THE FORGOTTEN PALACE OF CHARKHARI
Charkhari, located in Bundelkhand region, is the best stopover destination to visit Orchha, Panna and Khajuraho
Charkhari is a non-descript town, in the middle of nowhere, around 160-odd km from Jhansi on National Highway 76 in Mahoba district of Bundelkhand region. Most of the Bundelkhand region is bound by majestic forts, magnificent temples, ancient lakes filled with historic tales, pilgrimage sites from the Ramayana, a huge display of rich culture and much more…
It is here that I meet the present and the 10th maharaja of Charkhari, Jayant Singh Ju Deo at his royal residence, Raobagh Palace. Built almost a century ago, Raobagh Palace is still the residence of the royal family of the Bundela Rajputs of Charkhari. The massive pillars of the palace reflect a grand vision of Doric architecture. The palace lies in the granite terrain of Bundelkhand, just two hours from Khajuraho which has a number of 10th century temples. The mines of Panna have been famous for magnificent diamonds and a large one dug from the last was kept in the fort of Kalinjar.
Jayant, as he prefers himself to be addressed as, tells us that the palace was built by his grandmother after her husband died as she was childless and felt too lonely in Mangalgarh Fort, now known as Charkhari Fort. The scion of the royal estate of Charkhari informs us that the town is noted for the Mangalgarh Fort on Mulia Hills that was built by the son of Maharaj Chhatrasal Jagat Raj in 1734. Since 2005, the fort has been with the Ministry of Defence and out-of-bounds for civilians.
“Charkhari may not be a known name to most people, it has tonnes of history attached to it. The king of Jaitpur, Jagat Raj, the son of Raja Chhatrasal of the Bundela dynasty, came here to hunt a species of deer called chakhar. He loved the place so much that he laid the foundation of a fort in the dense forests of Ranjit Hill on a mangalwar (Tuesday). Over the years, the place came to be known as Charkhari and the fort was called Mangalgarh. However, the main aim of the king was to subdue the local Lodh community. A struggle followed that finally ended in a compromise with Jaitpur recognising the Lodh chieftain’s locus standi with the awarding of a title. The ensuing peace paved way for a new principality, Charkhari, to be carved out of an extended Jaitpur,” Jayant tells us.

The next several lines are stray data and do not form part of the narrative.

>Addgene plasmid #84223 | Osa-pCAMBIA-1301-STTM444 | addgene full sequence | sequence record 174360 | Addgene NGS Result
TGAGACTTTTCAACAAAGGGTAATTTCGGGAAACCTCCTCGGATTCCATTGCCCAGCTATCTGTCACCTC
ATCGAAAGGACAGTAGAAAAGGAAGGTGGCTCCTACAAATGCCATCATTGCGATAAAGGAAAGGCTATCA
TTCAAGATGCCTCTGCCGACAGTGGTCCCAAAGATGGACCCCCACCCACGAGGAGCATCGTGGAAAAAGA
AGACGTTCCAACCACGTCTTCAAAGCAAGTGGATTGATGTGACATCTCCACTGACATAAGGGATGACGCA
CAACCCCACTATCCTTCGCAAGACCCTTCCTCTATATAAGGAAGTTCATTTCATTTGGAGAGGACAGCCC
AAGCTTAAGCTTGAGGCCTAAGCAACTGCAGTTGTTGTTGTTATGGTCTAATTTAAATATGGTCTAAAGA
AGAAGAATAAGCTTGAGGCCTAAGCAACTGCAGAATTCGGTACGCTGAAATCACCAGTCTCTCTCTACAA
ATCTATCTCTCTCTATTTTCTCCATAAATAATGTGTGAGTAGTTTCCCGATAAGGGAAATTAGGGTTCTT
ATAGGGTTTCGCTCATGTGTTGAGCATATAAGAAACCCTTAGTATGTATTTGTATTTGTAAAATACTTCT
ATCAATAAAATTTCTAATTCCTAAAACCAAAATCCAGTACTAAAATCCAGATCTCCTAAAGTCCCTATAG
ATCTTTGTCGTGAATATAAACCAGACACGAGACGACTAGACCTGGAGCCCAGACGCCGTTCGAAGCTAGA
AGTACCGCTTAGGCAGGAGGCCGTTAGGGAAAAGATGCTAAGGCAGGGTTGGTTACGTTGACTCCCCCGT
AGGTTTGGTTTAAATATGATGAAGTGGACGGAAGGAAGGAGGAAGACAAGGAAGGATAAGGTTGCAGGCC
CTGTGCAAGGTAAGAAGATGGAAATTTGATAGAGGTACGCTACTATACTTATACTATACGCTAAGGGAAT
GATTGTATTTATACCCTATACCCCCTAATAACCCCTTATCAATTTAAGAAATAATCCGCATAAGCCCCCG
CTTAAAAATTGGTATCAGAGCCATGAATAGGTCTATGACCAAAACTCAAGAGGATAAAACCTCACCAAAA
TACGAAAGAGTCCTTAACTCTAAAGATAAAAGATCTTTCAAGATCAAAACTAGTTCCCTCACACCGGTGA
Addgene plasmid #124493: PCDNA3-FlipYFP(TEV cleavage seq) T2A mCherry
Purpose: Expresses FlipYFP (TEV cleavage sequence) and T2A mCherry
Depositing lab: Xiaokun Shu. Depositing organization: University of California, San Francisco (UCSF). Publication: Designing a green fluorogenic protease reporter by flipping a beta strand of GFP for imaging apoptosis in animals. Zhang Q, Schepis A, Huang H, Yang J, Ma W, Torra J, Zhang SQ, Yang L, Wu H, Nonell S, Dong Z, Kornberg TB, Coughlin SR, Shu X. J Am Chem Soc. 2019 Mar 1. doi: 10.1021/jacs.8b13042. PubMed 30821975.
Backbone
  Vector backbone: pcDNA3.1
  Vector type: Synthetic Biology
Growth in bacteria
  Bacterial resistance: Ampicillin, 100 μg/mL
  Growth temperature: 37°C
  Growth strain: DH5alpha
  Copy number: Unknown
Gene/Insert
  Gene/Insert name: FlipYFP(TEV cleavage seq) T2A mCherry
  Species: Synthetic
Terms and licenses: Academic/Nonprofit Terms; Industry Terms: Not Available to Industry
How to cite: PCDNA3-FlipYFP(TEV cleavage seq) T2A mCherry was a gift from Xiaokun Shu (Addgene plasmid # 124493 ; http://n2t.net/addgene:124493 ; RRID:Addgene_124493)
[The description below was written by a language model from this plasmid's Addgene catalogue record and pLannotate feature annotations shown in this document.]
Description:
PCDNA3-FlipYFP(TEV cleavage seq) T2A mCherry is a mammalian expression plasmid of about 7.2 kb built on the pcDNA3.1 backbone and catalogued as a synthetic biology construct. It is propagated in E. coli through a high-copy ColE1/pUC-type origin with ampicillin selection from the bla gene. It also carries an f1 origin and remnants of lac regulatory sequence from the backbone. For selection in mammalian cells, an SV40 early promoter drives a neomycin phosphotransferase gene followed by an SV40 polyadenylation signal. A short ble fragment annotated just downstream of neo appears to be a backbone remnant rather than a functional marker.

But the fort became a bone of contention among the brothers and the enmity continued for generations who paid the price in blood. To save the royal lineage, Jayant’s grandmother adopted his father Maharajidhiraj Sipahbahadur-ul-Mulk Jayendra Singh Ju Deo, the son of Maharaja Mahipal Singh Ju Deo of Sarila in 1942. Charkhari was the first state in Bundelkhand to seek British protection through a sanad (agreement) and assure fealty in 1804. As a result, the British rewarded the raja of Charkhari with a khilat – a sword of honour, land, the privilege of adoption and an 11-gun hereditary salute during the reign of Raja Ratan Singh.
After a sumptuous spread of masala bhindi, arhar dal, gobhi-aloo, dahi and salad in silverware where we get to meet Jayant’s wife, Maharani Urmila Kumari, the younger daughter of Raja Shivraten Singh of Poonch. Not only she a good hostess, Urmila has been in public life as the mayor of Charkhari as an independent candidate.
We are introduced to Hanif Ahmed who is deputed to show us around town. He leads us through the busy and narrow streets of the town to the old palace of Charkhari. It was built during the rule of Maharajadhiraj Sipahdar-ul-Mulk Sir Arimardhan Singh Ju Deo Bahadur. Just as we are about to enter the complex, Hanif stops us. “This iron gate was not installed here when the palace was constructed. It was got here as a memento after the Charkhari army defeated the ruler of Banda. Notice carefully the brass spikes on the top half that were used as a defensive device by the enemy so that the elephants couldn’t ram the gates. Our soldiers offered to stand between these nails and the elephants as a cushion so that the latter could trample their way in. As a result, many soldiers died but Charkhari won the battle of Banda,” he narrates.
The palace inside follows the typical Islamic-Rajput grammar of architecture – an exclusive Diwan-e-Khaas where the king met his core counsel and the more popular Diwan-e-Aam where he freely interacted with the public. Even after a century, the wooden panels and inlay work on the walls are perfectly intact.
After a quick round of the palace, as we exit, Hanif directs our attention towards the road that stretches in front of it. “Shops line both sides of the avenue, more or less on the same lines as Chandni Chowk in Delhi which you can see from the ramparts of the Red Fort.
As dusk sets in, we return to Raobagh which was partially converted into a hotel by Jayant as he felt Charkhari was a great stopover destination to travel around the Bundelkhand region, especially Orchha (180 km), Khajuraho (80 km) and Panna National Park (240 km).